10.9: End User Dev
End-user computing can have many advantages for an organization. First, it brings the development of applications closer to those who will use them. Because IT departments are sometimes quite backlogged, it also provides a means to have software created more quickly. Many organizations encourage end-user computing to reduce the strain on the IT department.
End-user computing does have its disadvantages as well. If departments within an organization are developing their own applications, the organization may end up with several applications that perform similar functions, which is inefficient, since it is a duplication of effort. Sometimes, these different versions of the same application end up providing different results, bringing confusion when departments interact. These applications are often developed by someone with little or no formal training in programming. In these cases, the software developed can have problems that then have to be resolved by the IT department.
End-user computing can be beneficial to an organization, but it should be managed. The IT department should set guidelines and provide tools for the departments who want to create their own solutions. Communication between departments will go a long way towards successful use of end-user computing.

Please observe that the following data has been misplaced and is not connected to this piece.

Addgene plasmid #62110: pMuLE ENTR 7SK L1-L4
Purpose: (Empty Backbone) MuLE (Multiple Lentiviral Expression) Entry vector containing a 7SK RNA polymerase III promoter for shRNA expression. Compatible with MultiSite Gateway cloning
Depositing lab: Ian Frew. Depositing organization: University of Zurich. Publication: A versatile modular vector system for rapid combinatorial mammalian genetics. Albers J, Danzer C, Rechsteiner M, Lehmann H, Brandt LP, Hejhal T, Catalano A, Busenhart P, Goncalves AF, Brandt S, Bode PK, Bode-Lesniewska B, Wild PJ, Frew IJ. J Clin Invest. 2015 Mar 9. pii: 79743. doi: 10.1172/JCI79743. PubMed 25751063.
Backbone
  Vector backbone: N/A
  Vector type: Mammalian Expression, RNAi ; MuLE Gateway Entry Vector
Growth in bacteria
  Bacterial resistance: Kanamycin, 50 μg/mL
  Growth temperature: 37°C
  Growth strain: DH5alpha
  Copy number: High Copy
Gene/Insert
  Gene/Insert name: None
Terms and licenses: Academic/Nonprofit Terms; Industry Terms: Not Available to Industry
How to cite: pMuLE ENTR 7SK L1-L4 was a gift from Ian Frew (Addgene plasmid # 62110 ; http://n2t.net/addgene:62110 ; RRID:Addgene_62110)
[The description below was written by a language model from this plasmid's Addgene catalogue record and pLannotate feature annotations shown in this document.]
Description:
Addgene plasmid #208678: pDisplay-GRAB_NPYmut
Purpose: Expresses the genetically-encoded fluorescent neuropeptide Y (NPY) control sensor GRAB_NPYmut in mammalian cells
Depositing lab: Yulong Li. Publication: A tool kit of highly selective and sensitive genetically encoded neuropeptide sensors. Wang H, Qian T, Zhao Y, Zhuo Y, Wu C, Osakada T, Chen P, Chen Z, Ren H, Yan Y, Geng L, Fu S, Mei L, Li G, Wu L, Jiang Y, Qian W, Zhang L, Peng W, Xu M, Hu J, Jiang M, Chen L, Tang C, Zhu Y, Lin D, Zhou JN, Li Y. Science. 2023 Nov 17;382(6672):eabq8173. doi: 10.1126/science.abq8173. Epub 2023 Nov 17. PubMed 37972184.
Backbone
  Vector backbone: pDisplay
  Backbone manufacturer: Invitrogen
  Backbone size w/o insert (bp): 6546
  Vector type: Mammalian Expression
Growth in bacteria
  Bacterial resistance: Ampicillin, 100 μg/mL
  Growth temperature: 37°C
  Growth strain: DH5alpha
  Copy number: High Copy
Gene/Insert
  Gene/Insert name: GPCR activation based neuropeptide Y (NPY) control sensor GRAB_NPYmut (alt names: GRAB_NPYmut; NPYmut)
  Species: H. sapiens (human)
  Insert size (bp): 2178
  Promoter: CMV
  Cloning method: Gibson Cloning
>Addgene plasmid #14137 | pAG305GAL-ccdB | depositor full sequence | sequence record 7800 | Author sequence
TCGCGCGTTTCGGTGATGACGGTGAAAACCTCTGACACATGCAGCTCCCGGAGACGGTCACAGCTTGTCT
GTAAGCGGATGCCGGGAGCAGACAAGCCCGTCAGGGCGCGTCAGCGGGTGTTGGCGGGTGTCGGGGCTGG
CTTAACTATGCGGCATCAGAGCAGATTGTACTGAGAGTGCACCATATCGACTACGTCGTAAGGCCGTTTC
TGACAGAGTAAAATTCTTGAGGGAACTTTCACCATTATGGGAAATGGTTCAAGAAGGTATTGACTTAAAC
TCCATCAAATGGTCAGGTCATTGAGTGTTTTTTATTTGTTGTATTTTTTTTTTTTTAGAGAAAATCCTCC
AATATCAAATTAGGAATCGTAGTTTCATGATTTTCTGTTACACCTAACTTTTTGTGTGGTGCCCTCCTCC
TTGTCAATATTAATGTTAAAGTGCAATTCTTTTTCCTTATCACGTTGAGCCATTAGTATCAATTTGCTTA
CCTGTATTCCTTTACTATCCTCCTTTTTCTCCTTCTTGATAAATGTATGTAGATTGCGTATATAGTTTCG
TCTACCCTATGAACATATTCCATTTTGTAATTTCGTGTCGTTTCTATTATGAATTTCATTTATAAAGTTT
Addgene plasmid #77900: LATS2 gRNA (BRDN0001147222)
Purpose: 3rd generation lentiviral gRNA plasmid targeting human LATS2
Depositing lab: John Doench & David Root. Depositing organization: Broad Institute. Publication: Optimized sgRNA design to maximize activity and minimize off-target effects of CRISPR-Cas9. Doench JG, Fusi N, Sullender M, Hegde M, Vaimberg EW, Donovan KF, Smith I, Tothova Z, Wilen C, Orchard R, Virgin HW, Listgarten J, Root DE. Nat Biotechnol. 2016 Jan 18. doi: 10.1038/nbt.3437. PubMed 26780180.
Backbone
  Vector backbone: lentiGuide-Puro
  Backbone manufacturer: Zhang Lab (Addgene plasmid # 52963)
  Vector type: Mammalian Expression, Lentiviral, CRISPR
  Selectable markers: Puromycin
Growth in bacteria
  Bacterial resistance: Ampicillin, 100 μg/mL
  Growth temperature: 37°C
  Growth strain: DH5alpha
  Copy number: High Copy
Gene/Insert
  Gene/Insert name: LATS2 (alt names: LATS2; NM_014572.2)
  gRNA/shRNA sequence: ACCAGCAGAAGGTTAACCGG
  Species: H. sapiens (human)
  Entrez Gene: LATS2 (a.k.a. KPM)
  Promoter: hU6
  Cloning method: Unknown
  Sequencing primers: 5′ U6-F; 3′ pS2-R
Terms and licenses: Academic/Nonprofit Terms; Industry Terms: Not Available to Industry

Sidebar: Building a Mobile App
In many ways, building an application for a mobile device is exactly the same as building an application for a traditional computer. Understanding the requirements for the application, designing the interface, working with users – all of these steps still need to be carried out.
So what’s different about building an application for a mobile device? In some ways, mobile applications are more limited. An application running on a mobile device must be designed to be functional on a smaller screen. Mobile applications should be designed to use fingers as the primary pointing device. Mobile devices generally have less available memory, storage space, and processing power.
Mobile applications also have many advantages over applications built for traditional computers. Mobile applications have access to the functionality of the mobile device, which usually includes features such as geolocation data, messaging, the camera, and even a gyroscope.
One of the most important questions regarding development for mobile devices is this: Do we want to develop an app at all? A mobile app is an expensive proposition, and it will only run on one type of mobile device at a time. For example, if you create an iPhone app, users with Android phones are out of luck. Each app takes several thousand dollars to create, so this may not be the best use of your funds.
Many organizations are moving away from developing a specific app for a mobile device and are instead making their websites more functional on mobile devices. Using a web-design framework called responsive design, a website can be made highly functional no matter what type of device is browsing it. With a responsive website, images resize themselves based on the size of the device’s screen, and text flows and sizes itself properly for optimal viewing. You can find out more about responsive design here.